A union representing thousands of health-care workers in Manitoba is calling on the province to rescind an order allowing officials to investigate health workers for vaccine queue-jumping.
The order under the Emergency Measures Act took effect last week, and allows Shared Health to investigate and confirm the eligibility of health-care workers who received COVID-19 vaccinations.
That prompted the Manitoba Association of Health Care Professionals to issue a statement saying the move was “disrespectful” to the union’s 6,500 members.
“I think they should rescind that order immediately. There’s no question about it. It makes no sense. It’s punitive. It’s unnecessary,” MAHCP president Bob Moroz told CBC News.
“This is a really, really big slap in the face for our members, because it paints us all with a very wide brush, that people are trying to get access to this vaccine when they weren’t eligible for it,” he said.
Moroz says he’ll seek an urgent meeting with Ron Schuler, Manitoba’s minister responsible for the Emergency Measures Act, and health minister Heather Stefanson, to talk about rescinding the order.
The province outlined last Friday that if a health care professional is investigated under the order and found to have provided false information to get early access to a vaccination, that can be disclosed to the person’s employer, professional regulatory body or to law enforcement.
Order meant to address complaints: Roussin
When asked about the order on Monday, Chief Provincial Public Health Officer Dr. Brent Roussin said it was meant to address an unspecified number of complaints that individuals had jumped the queue.
He said that due to privacy legislation, health officials couldn’t investigate the complaints of queue-jumping.
“So we don’t know whether anyone has done it, and where. But this actually enables us to investigate when we get those complaints,” he said.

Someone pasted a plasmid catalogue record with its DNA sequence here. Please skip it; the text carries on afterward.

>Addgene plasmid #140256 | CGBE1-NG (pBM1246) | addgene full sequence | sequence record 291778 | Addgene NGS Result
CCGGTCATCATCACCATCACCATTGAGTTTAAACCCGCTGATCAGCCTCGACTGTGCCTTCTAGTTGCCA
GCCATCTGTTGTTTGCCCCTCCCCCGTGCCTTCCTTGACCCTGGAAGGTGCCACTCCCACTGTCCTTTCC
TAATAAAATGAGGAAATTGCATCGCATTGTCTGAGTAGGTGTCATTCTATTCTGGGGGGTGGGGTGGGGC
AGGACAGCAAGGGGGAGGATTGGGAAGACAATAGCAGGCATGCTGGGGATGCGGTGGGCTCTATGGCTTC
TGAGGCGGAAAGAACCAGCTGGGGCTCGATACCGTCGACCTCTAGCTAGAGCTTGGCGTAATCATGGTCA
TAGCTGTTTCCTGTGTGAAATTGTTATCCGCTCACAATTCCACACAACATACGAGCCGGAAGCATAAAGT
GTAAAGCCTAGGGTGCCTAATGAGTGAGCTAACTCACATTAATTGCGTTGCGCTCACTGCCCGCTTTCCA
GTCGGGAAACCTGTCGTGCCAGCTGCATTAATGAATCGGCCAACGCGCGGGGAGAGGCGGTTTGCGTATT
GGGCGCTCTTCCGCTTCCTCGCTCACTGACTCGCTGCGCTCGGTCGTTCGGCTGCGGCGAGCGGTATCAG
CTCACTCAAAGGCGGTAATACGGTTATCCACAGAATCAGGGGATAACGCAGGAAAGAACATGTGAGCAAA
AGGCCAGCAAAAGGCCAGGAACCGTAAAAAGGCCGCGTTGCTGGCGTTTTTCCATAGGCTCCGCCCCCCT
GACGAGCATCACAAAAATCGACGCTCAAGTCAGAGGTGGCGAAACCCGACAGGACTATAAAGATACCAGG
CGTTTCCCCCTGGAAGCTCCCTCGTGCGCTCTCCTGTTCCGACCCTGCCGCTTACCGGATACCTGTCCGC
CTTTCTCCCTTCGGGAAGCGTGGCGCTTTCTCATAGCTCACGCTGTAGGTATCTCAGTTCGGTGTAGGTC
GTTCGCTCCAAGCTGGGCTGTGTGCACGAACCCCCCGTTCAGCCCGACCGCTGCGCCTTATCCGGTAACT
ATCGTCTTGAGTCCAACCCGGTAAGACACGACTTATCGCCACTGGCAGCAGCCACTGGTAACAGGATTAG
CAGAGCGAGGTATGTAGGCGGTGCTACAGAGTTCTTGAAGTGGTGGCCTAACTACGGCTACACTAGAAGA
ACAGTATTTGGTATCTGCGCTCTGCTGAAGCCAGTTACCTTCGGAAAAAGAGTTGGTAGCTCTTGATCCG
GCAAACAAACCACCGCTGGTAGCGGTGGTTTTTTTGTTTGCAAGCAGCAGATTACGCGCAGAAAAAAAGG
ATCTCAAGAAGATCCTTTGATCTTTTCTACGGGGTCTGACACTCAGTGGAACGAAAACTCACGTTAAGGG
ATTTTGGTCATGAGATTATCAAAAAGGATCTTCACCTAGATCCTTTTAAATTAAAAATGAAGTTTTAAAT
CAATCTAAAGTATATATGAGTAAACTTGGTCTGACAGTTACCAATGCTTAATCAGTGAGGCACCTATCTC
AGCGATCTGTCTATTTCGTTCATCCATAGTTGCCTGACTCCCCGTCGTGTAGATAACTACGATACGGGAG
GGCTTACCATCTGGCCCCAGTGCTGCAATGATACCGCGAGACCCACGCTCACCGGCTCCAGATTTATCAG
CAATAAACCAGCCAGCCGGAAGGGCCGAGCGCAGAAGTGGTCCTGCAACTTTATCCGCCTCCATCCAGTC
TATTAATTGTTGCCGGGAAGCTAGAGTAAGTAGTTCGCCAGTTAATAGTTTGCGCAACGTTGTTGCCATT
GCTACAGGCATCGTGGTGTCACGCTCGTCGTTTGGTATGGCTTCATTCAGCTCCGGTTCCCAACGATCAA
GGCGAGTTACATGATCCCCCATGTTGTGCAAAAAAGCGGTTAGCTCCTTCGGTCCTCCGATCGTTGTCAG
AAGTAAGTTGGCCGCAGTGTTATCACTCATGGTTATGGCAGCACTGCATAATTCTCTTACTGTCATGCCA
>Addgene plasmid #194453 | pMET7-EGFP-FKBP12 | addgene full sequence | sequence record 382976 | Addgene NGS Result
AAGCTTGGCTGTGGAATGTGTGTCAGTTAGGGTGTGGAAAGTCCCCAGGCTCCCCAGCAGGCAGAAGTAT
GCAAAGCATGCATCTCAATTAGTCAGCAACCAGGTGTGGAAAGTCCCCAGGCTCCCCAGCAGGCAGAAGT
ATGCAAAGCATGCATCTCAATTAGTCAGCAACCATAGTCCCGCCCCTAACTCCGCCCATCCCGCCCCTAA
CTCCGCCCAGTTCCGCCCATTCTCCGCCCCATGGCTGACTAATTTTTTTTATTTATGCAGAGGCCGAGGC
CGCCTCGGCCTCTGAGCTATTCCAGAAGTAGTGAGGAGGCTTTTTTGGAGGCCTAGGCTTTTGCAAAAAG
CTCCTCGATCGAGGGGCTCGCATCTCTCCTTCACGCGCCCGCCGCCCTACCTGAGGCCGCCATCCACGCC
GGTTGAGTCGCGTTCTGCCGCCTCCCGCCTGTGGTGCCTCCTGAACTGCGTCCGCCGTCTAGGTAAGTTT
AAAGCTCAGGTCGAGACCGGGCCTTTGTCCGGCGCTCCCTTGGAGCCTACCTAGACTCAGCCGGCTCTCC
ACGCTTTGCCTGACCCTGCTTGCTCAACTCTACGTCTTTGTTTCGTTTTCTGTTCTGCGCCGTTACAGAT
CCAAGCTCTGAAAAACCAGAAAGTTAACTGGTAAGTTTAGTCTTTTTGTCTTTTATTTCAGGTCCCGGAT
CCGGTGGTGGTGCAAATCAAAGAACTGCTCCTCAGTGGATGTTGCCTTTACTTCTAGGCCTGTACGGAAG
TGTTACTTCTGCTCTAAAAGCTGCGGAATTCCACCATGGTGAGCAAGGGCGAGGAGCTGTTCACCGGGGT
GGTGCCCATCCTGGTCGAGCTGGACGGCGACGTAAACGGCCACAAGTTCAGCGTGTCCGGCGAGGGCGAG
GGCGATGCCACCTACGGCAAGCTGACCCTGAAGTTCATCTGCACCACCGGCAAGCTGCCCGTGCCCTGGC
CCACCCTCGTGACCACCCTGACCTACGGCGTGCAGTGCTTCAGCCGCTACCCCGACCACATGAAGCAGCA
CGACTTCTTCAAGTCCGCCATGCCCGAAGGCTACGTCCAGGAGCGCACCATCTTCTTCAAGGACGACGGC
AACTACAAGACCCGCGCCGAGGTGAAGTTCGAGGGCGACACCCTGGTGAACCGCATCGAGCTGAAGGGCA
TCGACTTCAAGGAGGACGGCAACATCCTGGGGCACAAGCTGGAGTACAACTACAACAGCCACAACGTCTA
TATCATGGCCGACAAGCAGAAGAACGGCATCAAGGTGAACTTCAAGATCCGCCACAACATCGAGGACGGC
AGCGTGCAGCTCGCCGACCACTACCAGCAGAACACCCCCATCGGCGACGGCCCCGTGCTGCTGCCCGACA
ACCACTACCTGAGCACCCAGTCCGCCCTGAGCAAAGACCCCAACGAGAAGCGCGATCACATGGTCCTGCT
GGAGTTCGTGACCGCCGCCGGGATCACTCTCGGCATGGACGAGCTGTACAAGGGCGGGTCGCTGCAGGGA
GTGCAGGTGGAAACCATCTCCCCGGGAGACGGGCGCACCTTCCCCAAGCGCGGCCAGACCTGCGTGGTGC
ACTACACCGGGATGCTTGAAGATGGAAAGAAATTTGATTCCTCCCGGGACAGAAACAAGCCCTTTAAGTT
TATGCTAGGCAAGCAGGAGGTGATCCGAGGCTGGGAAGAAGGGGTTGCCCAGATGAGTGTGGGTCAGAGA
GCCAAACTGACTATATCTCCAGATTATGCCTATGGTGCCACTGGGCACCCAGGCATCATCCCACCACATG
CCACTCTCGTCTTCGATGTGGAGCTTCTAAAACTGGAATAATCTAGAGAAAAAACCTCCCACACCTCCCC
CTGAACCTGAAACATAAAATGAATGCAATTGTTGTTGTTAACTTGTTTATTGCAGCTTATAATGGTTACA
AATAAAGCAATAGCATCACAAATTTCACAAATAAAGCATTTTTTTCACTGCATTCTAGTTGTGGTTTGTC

Along with the MAHCP, the Manitoba Nurses Union also criticized the move.
“Doctor Roussin himself admitted his uncertainty as to whether or not this queue-jumping has actually occurred,” said MNU president Darlene Jackson.
“The use of the exceptional and extraordinary powers in emergency order legislation is certainly questionable, particularly since government was responsible for the screening process and protocols,” Jackson said.
“It’s a very broad brush that we fear is more an exercise in deflection, rather than a proper and constructive use of limited health-care resources,” she said.
The order applies to health care workers vaccinated any time since Dec. 12 — the first day of vaccinations in the province — and is in effect until April 15, unless it’s revoked sooner than that.
“They should rescind that order based on the effect that it’s had on their employees in health care right now who’ve been lauded as heroes — but now they’re being treated as anything but,” said Moroz.
“I think our members deserve an apology for being painted with that brush,” he said.
He pointed out that health-care workers would have been screened for their eligibility when they called to make a vaccine appointment.
Moroz said that MAHCP has heard from its members that they feel the order is a violation of privacy.